This study shows that the unlock pattern you use is easy to predict

One of the security features of Android is the ability to configure a security pattern. Nine points, hundreds of thousands of combinations (ie 389 112), a system that is not particularly sure is that despite offering so many possibilities exist, never better, common patterns when configured.

You could say that there are “12345” and “password” release patterns. Predictable combinations that with a little luck you could get in a few attempts. Do not you think so? Then pay attention to the study of Mars Løge showing that this feature set makes us predictable.

Pattern LockWe are designing predictable patterns

Løge is a student at the University of Science and Technology in Norway. In his thesis for the master did a study that analyzed data from more than 4,000 safety standards in Android. The study provides some very strong figures: 44% starting in the upper left node, 77% begin in one corner and the middle has a length of five points.

Considering the latest data, we note that with only five points we can make a total of 9,000 combinations in a 3×3 grid nodes. There is a worrying percentage of people using only four points which further reduces employers, specifically 1,624.

Another interesting finding is that in most patterns are movements from left to right and top to bottom. Here I miss the nationality of the data since that order of addresses is very Western, probably in countries where it is written from left to right the figure changes.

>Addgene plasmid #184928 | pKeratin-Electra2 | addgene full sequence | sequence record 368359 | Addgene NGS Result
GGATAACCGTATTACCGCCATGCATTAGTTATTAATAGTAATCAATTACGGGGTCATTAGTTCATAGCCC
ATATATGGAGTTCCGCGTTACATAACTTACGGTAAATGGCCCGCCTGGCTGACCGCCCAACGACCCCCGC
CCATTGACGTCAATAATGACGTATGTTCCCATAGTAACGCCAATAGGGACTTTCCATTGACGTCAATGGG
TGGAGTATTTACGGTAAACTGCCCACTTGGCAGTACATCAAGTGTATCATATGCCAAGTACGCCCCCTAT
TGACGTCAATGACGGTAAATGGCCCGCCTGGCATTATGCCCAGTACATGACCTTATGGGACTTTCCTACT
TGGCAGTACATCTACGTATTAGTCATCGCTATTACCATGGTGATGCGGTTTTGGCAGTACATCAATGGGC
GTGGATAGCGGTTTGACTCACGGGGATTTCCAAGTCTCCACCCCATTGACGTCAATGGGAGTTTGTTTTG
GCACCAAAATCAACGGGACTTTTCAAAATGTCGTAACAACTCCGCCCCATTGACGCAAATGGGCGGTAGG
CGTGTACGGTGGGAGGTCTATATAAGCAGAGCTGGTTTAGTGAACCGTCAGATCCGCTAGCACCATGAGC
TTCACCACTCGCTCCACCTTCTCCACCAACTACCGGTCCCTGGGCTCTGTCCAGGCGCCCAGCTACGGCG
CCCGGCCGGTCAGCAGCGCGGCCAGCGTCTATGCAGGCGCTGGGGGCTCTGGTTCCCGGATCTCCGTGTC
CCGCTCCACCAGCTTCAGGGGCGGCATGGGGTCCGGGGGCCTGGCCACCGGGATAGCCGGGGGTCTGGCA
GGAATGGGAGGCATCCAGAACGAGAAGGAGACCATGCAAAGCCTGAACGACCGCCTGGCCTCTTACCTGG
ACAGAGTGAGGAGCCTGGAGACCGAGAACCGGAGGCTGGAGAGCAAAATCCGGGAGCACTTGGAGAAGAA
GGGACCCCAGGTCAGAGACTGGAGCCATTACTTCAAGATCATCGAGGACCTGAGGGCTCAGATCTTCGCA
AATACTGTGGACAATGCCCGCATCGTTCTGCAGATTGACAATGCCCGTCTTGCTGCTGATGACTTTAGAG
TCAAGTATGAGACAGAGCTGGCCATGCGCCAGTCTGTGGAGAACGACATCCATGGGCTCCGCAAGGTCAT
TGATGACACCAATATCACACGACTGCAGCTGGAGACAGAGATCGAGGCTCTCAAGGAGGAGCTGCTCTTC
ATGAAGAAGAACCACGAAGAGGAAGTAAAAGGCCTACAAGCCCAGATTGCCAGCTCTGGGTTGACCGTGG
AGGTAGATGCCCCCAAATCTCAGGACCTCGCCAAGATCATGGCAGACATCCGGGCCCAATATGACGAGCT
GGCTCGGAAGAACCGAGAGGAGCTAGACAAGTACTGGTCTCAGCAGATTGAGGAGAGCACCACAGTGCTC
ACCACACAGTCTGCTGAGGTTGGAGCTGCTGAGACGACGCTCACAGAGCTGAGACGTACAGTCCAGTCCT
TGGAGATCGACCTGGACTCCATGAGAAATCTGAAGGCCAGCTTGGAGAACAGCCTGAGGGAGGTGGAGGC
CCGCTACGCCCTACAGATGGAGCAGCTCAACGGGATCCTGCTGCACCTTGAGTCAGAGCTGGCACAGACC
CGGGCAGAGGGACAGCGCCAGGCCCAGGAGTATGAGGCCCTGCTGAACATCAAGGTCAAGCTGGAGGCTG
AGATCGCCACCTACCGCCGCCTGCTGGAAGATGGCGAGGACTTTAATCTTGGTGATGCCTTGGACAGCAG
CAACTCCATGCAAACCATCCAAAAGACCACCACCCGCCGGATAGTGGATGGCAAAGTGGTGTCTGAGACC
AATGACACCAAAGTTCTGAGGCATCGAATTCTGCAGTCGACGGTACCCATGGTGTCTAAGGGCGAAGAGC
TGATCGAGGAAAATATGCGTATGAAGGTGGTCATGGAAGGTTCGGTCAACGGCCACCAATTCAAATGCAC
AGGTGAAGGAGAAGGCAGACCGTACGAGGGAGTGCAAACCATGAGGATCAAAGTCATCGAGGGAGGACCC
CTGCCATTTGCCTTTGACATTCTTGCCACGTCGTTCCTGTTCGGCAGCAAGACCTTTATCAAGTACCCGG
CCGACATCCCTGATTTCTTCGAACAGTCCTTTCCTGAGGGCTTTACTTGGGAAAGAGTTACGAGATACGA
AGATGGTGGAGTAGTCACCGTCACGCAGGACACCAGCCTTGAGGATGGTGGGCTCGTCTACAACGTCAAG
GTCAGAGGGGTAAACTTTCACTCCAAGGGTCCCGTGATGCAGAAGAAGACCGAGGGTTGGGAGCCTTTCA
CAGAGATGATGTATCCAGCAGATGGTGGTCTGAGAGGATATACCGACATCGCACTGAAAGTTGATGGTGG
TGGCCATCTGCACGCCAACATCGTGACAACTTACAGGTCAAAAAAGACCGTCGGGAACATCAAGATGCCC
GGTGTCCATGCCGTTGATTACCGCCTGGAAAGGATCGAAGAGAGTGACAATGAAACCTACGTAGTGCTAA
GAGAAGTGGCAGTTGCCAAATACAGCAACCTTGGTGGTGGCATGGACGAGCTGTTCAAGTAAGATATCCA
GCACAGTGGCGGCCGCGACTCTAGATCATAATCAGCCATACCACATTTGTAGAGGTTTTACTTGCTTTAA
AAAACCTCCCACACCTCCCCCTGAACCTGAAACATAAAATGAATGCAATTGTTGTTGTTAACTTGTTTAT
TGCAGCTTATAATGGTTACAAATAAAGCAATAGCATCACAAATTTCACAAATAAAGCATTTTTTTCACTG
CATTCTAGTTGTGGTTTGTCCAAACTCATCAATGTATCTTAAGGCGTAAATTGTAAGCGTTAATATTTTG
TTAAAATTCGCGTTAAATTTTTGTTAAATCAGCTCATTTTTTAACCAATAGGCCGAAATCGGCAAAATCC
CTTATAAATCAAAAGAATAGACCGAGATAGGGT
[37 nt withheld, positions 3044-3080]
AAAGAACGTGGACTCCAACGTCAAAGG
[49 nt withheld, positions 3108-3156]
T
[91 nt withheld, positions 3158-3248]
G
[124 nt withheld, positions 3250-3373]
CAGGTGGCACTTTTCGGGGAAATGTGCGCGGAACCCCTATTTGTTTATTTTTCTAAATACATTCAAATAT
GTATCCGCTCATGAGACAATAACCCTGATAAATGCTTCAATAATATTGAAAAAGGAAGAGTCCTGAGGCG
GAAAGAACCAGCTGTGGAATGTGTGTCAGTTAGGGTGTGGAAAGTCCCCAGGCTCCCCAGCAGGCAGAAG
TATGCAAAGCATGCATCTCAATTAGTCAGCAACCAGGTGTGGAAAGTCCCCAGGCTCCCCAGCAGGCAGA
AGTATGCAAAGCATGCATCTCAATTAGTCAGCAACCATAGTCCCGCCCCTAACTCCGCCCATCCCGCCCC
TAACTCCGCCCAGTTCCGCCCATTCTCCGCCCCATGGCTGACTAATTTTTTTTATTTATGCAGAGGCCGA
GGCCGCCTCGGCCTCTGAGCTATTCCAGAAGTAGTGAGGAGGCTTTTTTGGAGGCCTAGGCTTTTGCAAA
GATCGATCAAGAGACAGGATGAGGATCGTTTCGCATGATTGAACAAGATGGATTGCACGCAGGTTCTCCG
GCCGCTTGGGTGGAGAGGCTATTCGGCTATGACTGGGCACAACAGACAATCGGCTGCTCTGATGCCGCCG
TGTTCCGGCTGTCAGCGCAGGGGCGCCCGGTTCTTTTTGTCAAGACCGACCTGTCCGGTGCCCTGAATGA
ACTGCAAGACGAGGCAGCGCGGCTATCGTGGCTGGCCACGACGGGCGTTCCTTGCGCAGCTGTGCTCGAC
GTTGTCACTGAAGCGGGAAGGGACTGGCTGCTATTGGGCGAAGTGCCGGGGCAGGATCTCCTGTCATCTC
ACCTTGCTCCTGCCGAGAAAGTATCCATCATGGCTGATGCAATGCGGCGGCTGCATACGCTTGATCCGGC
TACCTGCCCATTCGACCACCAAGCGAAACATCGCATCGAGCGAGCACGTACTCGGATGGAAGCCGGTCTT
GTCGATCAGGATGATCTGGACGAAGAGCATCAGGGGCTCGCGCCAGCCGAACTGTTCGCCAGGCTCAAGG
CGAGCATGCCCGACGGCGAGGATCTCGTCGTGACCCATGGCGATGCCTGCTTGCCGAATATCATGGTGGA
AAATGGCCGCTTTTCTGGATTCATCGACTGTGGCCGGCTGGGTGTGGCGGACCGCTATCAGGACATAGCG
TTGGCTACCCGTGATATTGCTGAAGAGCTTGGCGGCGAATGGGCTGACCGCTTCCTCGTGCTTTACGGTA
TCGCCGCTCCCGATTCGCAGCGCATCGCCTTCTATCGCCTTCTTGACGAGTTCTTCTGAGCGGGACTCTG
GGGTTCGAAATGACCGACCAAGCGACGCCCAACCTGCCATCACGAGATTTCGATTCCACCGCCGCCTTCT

“We predictable” Løge said in his speech at the PasswordsCon held last week in Las Vegas. Their study was not to analyze the patterns they asked a sample of people to design three types of standards one for a bank, another for a store and finally a third to unlock the phone.

Despite the signs, the percentages show that most people opted to make combinations of four while a few less decided to use five. Popular least eight nodes, one curiously increase slightly more data.

Screening data by gender, Løge found that men tended to make longer combinations while women were betting on shorter patterns. The sample was made more complex patterns of young men. What then can be done to make it safer? Add complexity.

Løge explains that it is putting more nodes but the line is not only difficult to predict. With nine points we can make such a spiral or scroll snake points. If you opt for other, even if they have fewer points, we can do that is likely to find it out harder. Yes, it takes longer to do the trace when we turn on the screen but is safer.

With the data collected this research, he established a scale of complexity, the lowest being 6.6 and the highest value 46.8. The average of the studied patterns was 13.6. Somewhat low but keep in mind that they are difficult and complex, not easily remember. The highest it had found difficulty 44.6.

If you make a letter on the unlock pattern, it’s basically like having password “12435”. Understandably, not everyone wants to go to a difficult pattern to draw and take us any second. Still, no compromises: be a little more creative and disable the Security menu option of drawing trace when trace the pattern.